Gays join the Syrian uprising

Gay men and lesbians lead tough lives in Syria, where homosexuality is illegal. One man has taken it upon himself to bring the community together, whether or not they, like him, have joined the anti-regime opposition.

The room fills with the music of Elissa, the Lebanese singer who has become a gay icon in Syria. Back in Damascus, activist and journalist Mahmoud Hassino can't even discuss that Elissa is a gay favorite, let alone raise the issue of gay rights.

Hassino joined the opposition to President Bashar Assad and seeks to raise awareness about gay issues. It isn't easy.

Hassino knew he was gay at a young age, but there was no one with whom he could discuss his feelings. "I was 15 when I had a crush on my teacher," he says. "I knew it was something that came from within."

Mahmoud Hassino (Photo: Reese Erlich) ***Nur zur Berichterstattung über die Zeitschrift für homosexuelle Syrer Mawaleh verwenden!***

Mahmoud Hassino is preparing for Syria after Assad

Later as a medical student he researched the issue of homosexuality and realized that it wasn't a disease, that being gay was a normal sexual preference.

When he came out to his mother as a teenager, she gave him good advice, he says.

"Nobody will accept this," she told him. "You 'will have trouble finding work and socializing with people.' Her point of view was true."

Was it difficult to find a partner? "There are gay men everywhere," he chuckled. "You just had to have good 'Gaydar.' "

Forced marriage

Hassino says that while gay men in Syria face harassment, lesbians face even more difficulties.

He describes what happened to a lesbian friend when her family discovered her sexual orientation.

"The family forced her to marry an older guy. And now she's living like a maid taking care of him and his children. This is their way of dealing with her homosexuality."

Lebanese pop star Elissa, surrounded by her bodyguards, attends a ceremony after releasing her recent album 'Asaad Wahda' at Beirut's Virgin City mall on July 13, 2012 (Photo: Anwar Amro/AFP/GettyImages)

Singer Elissa is a gay icon in Syria

"Homosexuality is illegal in Syria. Despite promises of reform by President Assad when he first took office in 2000, it remains so today. In 2010 the government arrested groups of gay men who were having parties at private houses. Three were arrested on drugs charges.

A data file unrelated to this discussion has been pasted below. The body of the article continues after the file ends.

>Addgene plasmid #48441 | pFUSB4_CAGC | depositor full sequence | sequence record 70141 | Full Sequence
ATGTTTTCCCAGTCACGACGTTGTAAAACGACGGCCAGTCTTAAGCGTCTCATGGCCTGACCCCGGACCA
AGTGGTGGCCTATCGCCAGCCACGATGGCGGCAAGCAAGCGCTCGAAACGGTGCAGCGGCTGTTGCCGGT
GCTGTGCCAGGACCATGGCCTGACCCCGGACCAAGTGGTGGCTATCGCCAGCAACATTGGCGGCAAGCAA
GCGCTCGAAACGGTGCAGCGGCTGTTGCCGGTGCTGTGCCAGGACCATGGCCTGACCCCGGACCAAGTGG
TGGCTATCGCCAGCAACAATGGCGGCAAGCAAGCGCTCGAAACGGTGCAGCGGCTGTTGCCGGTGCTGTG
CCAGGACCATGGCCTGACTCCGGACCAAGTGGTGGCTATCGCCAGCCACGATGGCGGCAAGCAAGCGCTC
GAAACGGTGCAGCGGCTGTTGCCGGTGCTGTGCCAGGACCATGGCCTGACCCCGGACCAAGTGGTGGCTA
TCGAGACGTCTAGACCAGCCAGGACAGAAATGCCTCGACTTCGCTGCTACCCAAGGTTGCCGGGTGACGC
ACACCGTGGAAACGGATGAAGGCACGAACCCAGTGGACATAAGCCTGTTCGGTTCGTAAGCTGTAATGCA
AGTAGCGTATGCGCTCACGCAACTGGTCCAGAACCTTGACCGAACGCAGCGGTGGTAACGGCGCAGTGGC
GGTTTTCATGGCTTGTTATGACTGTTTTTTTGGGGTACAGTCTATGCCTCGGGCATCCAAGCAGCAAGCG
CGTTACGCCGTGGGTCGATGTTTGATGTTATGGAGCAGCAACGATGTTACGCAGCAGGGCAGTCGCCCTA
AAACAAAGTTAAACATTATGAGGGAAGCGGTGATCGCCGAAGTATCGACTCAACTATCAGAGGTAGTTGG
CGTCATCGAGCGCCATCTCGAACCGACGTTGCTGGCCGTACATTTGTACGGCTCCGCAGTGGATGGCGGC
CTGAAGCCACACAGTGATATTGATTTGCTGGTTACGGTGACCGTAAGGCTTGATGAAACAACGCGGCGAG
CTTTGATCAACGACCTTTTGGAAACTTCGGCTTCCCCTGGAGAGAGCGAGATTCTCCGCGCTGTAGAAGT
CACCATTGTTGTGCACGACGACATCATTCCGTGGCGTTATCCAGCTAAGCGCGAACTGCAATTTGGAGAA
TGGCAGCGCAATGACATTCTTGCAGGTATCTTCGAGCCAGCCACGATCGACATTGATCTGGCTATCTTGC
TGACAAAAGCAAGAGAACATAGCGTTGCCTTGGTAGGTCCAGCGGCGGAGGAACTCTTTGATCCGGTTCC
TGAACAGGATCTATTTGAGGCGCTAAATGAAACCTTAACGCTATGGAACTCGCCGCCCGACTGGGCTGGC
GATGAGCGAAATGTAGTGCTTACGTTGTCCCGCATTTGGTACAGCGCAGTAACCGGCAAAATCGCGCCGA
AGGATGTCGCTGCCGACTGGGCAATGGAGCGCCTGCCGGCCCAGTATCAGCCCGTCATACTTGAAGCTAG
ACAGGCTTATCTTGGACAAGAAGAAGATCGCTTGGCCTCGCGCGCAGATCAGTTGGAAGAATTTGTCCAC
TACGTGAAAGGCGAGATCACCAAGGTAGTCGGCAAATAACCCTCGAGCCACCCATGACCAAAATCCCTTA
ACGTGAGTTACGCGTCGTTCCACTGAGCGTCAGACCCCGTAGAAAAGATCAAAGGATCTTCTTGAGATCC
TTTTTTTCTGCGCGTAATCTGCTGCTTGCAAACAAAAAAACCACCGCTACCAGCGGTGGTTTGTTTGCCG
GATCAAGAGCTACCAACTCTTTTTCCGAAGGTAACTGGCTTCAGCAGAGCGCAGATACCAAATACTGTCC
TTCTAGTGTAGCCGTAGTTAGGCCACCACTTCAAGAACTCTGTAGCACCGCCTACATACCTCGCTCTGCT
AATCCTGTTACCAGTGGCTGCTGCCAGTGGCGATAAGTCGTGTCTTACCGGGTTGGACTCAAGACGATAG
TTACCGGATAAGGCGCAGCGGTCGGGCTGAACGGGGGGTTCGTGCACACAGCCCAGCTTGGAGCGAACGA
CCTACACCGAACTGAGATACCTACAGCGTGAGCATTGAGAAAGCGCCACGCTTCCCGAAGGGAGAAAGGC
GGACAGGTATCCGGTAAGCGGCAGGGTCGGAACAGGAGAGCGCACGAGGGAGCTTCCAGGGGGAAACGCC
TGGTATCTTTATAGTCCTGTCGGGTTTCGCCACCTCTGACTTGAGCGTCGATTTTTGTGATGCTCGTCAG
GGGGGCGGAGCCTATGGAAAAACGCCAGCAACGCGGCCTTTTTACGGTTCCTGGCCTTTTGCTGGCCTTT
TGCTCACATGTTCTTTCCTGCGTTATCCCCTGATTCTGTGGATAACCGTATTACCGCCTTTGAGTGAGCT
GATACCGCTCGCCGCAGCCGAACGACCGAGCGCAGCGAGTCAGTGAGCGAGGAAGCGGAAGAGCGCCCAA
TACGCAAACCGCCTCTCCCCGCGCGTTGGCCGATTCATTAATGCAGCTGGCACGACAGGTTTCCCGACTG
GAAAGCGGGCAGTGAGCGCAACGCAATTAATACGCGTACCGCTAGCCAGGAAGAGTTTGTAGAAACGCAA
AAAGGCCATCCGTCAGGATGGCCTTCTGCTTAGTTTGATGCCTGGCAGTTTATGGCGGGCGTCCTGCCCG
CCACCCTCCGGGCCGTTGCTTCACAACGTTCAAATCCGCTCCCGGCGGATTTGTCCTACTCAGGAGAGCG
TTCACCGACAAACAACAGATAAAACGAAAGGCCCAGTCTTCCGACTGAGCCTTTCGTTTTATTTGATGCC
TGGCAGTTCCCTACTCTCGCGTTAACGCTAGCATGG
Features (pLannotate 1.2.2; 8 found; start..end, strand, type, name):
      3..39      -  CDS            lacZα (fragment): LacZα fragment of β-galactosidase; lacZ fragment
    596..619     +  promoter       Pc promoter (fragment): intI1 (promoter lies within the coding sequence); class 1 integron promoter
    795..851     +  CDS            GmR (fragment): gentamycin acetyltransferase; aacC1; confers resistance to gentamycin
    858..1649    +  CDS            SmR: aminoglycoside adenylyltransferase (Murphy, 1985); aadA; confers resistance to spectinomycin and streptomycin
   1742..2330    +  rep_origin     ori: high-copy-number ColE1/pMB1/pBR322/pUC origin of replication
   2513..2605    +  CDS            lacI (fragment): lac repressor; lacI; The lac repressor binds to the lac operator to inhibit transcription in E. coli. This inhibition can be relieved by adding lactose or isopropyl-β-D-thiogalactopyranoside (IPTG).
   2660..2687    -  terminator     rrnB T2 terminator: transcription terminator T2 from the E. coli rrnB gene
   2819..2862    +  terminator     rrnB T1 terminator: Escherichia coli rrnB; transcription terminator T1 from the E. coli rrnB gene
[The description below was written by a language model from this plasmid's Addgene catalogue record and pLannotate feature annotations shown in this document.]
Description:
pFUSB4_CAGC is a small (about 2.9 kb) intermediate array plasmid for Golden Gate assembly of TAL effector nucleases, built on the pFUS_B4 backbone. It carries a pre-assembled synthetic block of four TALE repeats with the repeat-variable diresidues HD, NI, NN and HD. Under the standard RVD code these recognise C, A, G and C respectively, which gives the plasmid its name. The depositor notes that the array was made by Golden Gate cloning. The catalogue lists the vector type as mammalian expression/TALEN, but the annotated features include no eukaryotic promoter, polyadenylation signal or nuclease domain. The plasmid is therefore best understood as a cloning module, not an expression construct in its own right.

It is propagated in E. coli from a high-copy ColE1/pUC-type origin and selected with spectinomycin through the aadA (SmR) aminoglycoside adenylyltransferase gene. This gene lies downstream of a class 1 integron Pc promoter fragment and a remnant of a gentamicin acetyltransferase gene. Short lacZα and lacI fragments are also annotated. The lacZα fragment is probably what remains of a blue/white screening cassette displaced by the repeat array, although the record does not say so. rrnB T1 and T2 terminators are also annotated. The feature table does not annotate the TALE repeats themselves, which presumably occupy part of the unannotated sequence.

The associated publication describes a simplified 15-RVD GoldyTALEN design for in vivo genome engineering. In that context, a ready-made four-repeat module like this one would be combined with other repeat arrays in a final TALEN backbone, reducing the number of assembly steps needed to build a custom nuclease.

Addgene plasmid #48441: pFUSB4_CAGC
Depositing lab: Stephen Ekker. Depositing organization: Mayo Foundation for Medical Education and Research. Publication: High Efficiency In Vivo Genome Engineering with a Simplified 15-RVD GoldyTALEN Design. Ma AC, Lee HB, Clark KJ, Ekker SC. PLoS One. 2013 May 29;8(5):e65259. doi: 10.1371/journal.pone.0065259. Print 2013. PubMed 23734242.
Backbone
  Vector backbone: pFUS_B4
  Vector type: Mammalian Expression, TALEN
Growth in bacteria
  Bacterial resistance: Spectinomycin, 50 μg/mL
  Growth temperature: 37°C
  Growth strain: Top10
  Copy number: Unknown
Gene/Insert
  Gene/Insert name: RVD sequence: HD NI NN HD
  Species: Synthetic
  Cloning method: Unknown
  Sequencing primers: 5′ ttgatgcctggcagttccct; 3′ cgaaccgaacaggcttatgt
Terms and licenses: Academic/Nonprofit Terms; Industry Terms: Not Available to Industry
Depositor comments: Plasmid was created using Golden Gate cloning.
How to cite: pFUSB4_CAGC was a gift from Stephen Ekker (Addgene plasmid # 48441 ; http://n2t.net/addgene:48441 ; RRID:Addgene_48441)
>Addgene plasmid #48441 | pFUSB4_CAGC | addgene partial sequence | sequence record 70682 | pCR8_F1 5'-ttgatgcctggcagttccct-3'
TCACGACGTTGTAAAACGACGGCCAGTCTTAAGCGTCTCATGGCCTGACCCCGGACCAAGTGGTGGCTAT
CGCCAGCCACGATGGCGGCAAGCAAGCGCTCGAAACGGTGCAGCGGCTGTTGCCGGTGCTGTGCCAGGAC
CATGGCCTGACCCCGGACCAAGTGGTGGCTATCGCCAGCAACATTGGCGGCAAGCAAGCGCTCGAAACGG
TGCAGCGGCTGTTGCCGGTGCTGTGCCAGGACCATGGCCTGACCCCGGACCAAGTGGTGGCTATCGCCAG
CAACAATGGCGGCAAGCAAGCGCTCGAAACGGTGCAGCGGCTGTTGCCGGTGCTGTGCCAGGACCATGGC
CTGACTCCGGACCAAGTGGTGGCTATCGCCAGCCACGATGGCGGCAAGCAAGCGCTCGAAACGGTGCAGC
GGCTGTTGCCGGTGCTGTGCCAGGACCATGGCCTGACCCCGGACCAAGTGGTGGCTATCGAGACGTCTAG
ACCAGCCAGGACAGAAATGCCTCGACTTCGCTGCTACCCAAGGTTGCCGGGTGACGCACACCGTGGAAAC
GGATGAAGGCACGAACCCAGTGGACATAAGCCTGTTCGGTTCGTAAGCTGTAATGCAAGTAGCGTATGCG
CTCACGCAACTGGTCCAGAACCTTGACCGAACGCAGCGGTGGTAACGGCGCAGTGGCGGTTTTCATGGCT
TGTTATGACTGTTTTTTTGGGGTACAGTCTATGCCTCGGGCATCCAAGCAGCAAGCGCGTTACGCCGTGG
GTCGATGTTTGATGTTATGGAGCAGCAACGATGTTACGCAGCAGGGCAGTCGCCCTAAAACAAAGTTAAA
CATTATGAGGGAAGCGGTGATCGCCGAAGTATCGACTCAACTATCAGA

The rest were kept for three months until their families and everyone in the neighborhood knew," said Hassino. "Some had to flee Syria to other countries."

Beyond political views

Hassino says cultural prejudice against gays is an even greater problem than legal prosecution. "The social traditions are influenced by the religious traditions. Most people reject homosexuality."

Despite this oppression, Hassino says, some gay men and lesbians still support Assad. They fear that if conservative Islamists come to power, they would be even more repressed.

Hassino started the online magazine Mawaleh, which means "nuts," in an effort to reach out to his community regardless of their political views.

"Nobody knows what will happen in Syria until the regime falls," said Hassino. "We need to raise awareness. We want a secular Syria." Even gays who currently support Assad need to think about what happens when he leaves power. "They need to have a backup plan."

Opposition divided

The magazine and Hassino's views are very controversial, even among the secular opposition.

A man shines another shoes on the street (Photo: Reese Erlich)

Society will have to change for minorities to be accepted

Miral Bioredda, a secular leader of the Local Coordinating Committees in a central Syrian city, said "Personally I see homosexuality as a private matter. But Syrian society would say "no way" if gays rose to claim their rights. Developing a civil society will take time."

Others are less tolerant. Nasradeen Ahme, a member of the Free Syrian Army, also considers himself part of the secular opposition. "If I was in charge I would enforce tougher laws against homosexuals. If someone said homosexuals should be stoned to death as in Iran and Saudi Arabia, I would not object."

Hassino says that homosexuals will face challenges whoever wins Syria's civil war. In the long run, he says the only way to change the conservative social values is to win the right for all Syrians to organize and speak freely.

"The most important thing for us is social acceptance," he said. "Without freedom of speech, we can't address these issues. In Syria, any kind of gathering is punishable by law. The intelligence services arrest people if they're discussing any kind of social change or political change."

Hassino expresses optimism that the opposition will succeed in overthrowing the Assad regime. Then, he says, the real work begins.